Last month TheCityUK, a lobby group that represents Britain’s banks and financial institutions, urged the Government to make sure that UK’s flourishing Islamic finance sector will still “thrive” post-Brexit.
But is there a reason for concern? According to Imam Qazi, partner at Foot Anstey, there is. “Brexit will bring many changes to the legal sector which will have an impact on the Islamic finance industry. “However, there is also the upside,” explains Qazi. “The sector has benefitted from currency opportunities attracting an influx of foreign investment into UK real estate.” He then adds: “However, the most profound legal change for financial institutions is the possible end of passporting privileges, which guarantee the right of UK-incorporated financial institutions to export products and services authorised in the UK to other EU member states.” According to Qazi, one way to counter this threat is to strengthen London's ties with the Gulf and Southeast Asia, currently the world's top two centres for Islamic banking.
Hamid Yunis, a partner at McDermott Will & Emery UK, agrees: “I don’t see the landscape changing dramatically post-Brexit. Although I do expect a continuing levelling of the regulatory and taxation playing field for those who want to invest in the UK through Islamic finance structures. I think, that whatever shape Brexit takes, it will maintain an equivalency of passporting for UK-based financial services institutions so that they continue to operate in the wider EU.”
UK is currently the leading centre for Islamic finance within the EU, with over twenty firms that offer sharia-compliant financial products, the most of any other Western country.
Historically Britain’s position in the world of Islamic finance is strong. Three years ago in 2014, the UK became the first Western country to issue an Islamic bond or sukuk, raising £200m from a five-year deal that was ten times oversubscribed. “The UK Government has now announced that it will revisit the 2014 sukuk report which looks at development of this market, investor protection and standardisation of practices which will be re-released in 2019,” says Qazi. “It signals intent from the UK government to continue to attract sharia compliant institutions.”
EU got a better offer?
Qazi says that despite the reasons for Islamic Finance to flourish post Brexit, some Islamic banks in the UK will still be tempted to move to the EU. “For Islamic banks this decision is likely to depend on the extent to which they have invested in their UK operations, particularly if they are being used as a base for further investments into mainland Europe,” he explains. “The vast majority of Islamic banks are in the UK for domestic investment opportunities in the corporate and real-estate sectors, not as a route to EU investment. Therefore, Brexit shouldn’t be too much of an issue for Islamic finance banks,” concludes Qazi.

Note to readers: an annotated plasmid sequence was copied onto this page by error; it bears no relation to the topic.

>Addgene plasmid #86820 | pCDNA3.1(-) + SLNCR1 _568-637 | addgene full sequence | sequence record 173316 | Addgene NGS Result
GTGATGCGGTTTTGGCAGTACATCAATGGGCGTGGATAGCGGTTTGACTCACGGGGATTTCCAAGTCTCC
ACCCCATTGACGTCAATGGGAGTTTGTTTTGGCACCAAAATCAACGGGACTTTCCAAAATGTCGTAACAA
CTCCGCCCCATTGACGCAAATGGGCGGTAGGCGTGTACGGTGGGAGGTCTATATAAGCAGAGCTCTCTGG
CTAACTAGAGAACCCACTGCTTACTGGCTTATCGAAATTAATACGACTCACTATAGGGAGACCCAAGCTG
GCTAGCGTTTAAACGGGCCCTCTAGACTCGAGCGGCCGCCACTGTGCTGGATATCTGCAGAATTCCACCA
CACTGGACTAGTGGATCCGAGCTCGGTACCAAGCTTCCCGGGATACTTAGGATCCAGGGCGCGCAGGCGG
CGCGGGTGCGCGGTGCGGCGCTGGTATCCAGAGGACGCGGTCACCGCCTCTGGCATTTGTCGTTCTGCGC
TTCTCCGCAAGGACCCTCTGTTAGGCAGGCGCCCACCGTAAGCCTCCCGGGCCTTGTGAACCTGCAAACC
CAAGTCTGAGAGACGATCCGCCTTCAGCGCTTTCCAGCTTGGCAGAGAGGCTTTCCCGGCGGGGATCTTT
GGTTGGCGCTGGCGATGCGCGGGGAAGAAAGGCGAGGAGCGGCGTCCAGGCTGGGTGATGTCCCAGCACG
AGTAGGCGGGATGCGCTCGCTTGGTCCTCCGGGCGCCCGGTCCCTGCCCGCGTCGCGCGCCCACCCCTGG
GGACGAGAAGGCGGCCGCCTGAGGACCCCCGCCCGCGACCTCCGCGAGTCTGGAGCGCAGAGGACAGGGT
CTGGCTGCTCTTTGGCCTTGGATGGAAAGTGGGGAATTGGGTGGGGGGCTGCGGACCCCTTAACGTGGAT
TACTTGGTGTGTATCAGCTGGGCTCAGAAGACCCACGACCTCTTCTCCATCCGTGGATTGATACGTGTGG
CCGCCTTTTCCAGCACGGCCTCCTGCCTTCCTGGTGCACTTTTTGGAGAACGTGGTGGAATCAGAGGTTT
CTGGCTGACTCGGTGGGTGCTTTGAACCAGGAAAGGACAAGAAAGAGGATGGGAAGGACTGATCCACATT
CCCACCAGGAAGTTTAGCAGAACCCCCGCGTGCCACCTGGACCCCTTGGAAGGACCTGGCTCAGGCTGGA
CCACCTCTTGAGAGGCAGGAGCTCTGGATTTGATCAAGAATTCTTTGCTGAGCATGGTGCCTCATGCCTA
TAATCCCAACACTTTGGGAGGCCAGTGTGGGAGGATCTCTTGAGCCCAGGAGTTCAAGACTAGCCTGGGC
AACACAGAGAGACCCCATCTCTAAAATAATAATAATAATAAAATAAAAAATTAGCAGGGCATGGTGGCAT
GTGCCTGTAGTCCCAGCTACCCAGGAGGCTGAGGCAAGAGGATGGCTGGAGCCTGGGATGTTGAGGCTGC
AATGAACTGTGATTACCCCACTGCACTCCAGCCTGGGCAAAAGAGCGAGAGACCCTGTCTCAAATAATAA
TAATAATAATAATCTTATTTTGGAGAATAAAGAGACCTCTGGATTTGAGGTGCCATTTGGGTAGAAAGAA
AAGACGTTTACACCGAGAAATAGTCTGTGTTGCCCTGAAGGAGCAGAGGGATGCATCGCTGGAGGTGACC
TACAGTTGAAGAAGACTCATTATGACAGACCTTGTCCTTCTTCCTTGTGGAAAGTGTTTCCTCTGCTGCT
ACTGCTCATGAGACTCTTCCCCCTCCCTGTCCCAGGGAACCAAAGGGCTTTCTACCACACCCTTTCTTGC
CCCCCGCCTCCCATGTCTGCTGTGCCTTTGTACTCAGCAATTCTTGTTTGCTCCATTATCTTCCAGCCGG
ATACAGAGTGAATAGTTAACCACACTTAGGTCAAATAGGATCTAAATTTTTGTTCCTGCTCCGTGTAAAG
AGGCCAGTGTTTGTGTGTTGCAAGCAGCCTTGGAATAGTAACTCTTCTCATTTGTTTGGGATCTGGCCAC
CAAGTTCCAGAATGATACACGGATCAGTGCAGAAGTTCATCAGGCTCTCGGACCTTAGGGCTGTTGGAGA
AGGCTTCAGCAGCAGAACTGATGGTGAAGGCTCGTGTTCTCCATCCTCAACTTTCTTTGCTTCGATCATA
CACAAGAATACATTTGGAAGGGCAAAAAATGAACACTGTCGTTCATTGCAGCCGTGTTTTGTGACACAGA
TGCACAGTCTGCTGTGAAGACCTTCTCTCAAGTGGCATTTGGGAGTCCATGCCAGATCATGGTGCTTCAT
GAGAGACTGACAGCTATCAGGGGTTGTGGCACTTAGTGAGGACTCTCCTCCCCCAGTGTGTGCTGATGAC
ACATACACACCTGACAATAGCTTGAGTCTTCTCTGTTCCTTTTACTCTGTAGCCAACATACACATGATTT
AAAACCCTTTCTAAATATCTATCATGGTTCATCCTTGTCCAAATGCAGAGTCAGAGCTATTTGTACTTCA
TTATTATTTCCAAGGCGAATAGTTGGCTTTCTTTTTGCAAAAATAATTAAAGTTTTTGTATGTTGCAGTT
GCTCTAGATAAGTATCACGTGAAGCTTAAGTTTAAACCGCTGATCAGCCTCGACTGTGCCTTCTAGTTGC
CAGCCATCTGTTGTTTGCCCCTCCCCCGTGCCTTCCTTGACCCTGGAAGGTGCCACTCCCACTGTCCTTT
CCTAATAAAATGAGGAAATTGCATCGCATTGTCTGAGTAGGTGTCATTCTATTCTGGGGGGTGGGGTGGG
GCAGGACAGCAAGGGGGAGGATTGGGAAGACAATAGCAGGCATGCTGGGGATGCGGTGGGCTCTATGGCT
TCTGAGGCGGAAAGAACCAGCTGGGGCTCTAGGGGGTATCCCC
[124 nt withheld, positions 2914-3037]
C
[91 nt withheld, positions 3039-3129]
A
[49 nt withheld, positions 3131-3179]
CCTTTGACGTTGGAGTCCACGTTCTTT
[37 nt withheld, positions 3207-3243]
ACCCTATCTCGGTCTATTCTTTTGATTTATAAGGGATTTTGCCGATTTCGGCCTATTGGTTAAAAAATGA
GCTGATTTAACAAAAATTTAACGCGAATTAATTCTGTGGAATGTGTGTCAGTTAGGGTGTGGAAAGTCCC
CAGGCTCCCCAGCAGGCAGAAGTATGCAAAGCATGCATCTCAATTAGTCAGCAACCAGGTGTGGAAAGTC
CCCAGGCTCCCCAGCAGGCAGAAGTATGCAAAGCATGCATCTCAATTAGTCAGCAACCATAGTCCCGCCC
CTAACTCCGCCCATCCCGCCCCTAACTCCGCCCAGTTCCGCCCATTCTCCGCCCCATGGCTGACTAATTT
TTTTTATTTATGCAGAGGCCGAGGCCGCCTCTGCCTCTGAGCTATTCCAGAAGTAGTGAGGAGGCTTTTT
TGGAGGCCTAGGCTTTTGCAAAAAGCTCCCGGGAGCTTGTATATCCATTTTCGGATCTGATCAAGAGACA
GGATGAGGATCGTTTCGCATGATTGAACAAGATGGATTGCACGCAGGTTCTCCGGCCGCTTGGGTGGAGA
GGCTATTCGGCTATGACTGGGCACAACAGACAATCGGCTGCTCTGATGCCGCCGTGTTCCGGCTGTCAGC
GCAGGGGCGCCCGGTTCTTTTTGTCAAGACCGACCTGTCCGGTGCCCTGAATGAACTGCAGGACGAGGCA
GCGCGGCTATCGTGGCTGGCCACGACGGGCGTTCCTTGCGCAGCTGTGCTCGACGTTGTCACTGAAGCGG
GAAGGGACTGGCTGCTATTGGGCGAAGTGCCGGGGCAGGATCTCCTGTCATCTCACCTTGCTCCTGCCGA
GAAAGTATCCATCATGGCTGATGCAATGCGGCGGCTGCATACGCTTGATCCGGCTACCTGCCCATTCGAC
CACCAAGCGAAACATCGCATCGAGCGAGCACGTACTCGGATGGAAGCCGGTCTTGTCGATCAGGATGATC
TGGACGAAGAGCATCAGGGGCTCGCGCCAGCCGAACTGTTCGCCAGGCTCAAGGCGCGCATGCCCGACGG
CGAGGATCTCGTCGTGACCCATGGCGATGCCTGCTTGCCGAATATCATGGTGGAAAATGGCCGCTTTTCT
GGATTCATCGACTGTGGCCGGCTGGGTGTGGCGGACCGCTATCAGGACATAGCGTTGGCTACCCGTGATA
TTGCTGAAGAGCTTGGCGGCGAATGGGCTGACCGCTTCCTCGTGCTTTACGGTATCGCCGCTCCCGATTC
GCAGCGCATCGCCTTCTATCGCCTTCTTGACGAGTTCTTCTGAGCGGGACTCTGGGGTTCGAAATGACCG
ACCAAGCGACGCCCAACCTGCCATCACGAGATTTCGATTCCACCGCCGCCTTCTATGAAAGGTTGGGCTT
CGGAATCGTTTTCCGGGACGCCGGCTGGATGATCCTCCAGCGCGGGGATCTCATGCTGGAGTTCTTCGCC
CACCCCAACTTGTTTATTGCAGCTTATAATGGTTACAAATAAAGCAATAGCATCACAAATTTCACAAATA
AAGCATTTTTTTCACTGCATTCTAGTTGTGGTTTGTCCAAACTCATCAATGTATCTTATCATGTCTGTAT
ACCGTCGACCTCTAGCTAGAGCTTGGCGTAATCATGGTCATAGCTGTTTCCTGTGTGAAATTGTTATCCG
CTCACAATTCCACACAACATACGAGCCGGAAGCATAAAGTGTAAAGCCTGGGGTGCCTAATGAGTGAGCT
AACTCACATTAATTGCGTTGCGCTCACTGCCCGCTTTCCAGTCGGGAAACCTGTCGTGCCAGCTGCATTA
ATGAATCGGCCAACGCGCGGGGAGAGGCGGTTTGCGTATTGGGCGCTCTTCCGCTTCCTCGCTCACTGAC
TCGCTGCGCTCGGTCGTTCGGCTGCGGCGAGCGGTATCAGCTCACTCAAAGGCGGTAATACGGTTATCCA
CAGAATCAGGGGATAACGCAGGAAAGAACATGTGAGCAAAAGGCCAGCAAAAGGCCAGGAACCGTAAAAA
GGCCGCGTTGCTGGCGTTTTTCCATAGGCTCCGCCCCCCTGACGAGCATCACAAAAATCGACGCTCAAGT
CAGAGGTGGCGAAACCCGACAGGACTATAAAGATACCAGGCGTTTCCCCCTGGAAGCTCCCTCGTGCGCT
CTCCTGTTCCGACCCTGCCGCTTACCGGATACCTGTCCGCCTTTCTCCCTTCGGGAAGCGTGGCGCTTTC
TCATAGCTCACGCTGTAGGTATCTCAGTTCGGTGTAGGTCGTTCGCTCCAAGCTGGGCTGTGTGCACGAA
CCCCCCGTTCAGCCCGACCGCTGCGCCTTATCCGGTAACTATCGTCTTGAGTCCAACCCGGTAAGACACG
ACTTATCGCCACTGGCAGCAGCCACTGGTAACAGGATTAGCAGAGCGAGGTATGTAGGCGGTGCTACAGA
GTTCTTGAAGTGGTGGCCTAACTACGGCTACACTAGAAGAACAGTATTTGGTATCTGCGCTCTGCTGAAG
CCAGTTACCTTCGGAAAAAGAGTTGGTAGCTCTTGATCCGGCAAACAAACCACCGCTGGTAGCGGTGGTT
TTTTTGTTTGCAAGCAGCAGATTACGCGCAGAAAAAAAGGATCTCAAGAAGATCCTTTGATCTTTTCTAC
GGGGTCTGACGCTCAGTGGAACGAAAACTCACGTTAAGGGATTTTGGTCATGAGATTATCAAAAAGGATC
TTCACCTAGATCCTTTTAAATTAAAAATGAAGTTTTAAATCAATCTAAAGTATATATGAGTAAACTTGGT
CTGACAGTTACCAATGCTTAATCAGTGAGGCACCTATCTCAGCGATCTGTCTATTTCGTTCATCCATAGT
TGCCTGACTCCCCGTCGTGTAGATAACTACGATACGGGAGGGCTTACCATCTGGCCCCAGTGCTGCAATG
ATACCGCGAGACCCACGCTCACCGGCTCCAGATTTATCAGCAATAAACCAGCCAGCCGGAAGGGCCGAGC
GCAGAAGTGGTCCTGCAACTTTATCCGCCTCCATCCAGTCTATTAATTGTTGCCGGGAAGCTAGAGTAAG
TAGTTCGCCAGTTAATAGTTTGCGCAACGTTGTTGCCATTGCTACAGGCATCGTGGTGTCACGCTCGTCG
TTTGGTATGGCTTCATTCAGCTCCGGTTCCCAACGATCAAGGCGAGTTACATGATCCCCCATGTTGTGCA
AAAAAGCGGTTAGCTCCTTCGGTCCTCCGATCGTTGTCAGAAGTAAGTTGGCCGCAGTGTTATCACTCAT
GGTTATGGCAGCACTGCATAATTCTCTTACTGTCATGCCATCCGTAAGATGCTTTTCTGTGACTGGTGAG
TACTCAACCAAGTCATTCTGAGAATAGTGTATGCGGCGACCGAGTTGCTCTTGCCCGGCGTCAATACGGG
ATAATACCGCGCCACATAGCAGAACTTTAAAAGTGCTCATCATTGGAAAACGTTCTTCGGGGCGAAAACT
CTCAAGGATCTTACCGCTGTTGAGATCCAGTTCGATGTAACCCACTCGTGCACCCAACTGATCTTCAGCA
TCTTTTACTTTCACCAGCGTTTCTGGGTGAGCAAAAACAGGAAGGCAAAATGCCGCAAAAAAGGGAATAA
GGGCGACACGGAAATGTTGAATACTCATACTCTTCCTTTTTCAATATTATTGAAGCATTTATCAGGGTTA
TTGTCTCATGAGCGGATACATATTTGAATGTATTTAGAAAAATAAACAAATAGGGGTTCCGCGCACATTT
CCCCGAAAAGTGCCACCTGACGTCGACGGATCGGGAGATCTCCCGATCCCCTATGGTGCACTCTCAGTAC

For those Islamic Banks who are interested in a move though, Qazi says that EU competition for any institutions looking to jump ship has surfaced. “Luxembourg has stepped up and is now resident to more than a hundred Islamic funds and Ireland is hosting approximately fifty.” Yunis agrees that there is increased activity from Luxembourg. “They have done a great job in establishing their Islamic finance capabilities over the last few years,” he says. He also expects an increase in this type of jockeying for business with centres like Ireland or the Channel Islands looking for the opportunities that may be created post-Brexit. However, Yunis hasn’t seen any real signs of IFIs moving elsewhere or being impacted at this stage by Brexit. “As we get nearer to a potential deal, this may change,” he adds.
Islamic finance work continues apace in the UK
On a positive note, Qazi says that in the last few months, Foot Anstey have acted on a number of UK real estate Islamic finance and investment transactions, including a prime retail department store, student apartment blocks in London and government let offices in Yorkshire. “We have also acted for Liberis, a business finance company providing loans to SME’s, to launch their sharia business finance product,” he says. “It provides SMEs with an alternative to traditional finance models, with payments adjusted to customer's cash flow and the funding based on their projected sales.” Yunis also worked on private equity and M&A transactions utilising sharia-compliant structures and infrastructure project financings and bond issues with sukuk structure. “We are currently working on an innovative transaction that allows assets in the US to be financed through the GCC markets,” says Yunis.
Back in the world of wealth management, McDermott Will & Emery UK say their recent Islamic finance work has involved structuring the private wealth holdings of UHNW individuals and families and in particular their inheritance and succession planning which many advisers in the sector agree has become an Islamic theme for 2017.
So the debate around the EU referendum and the UK’s divorce continues; only time will tell if Islamic investment into the UK will reduce but for the moment the concerns are minimal. The devaluation of sterling has caused unprecedented investment into real estate from GCC countries and with it a knock on effect of using the wealth management industry in London to replicate our succession planning for large scale Middle Eastern families.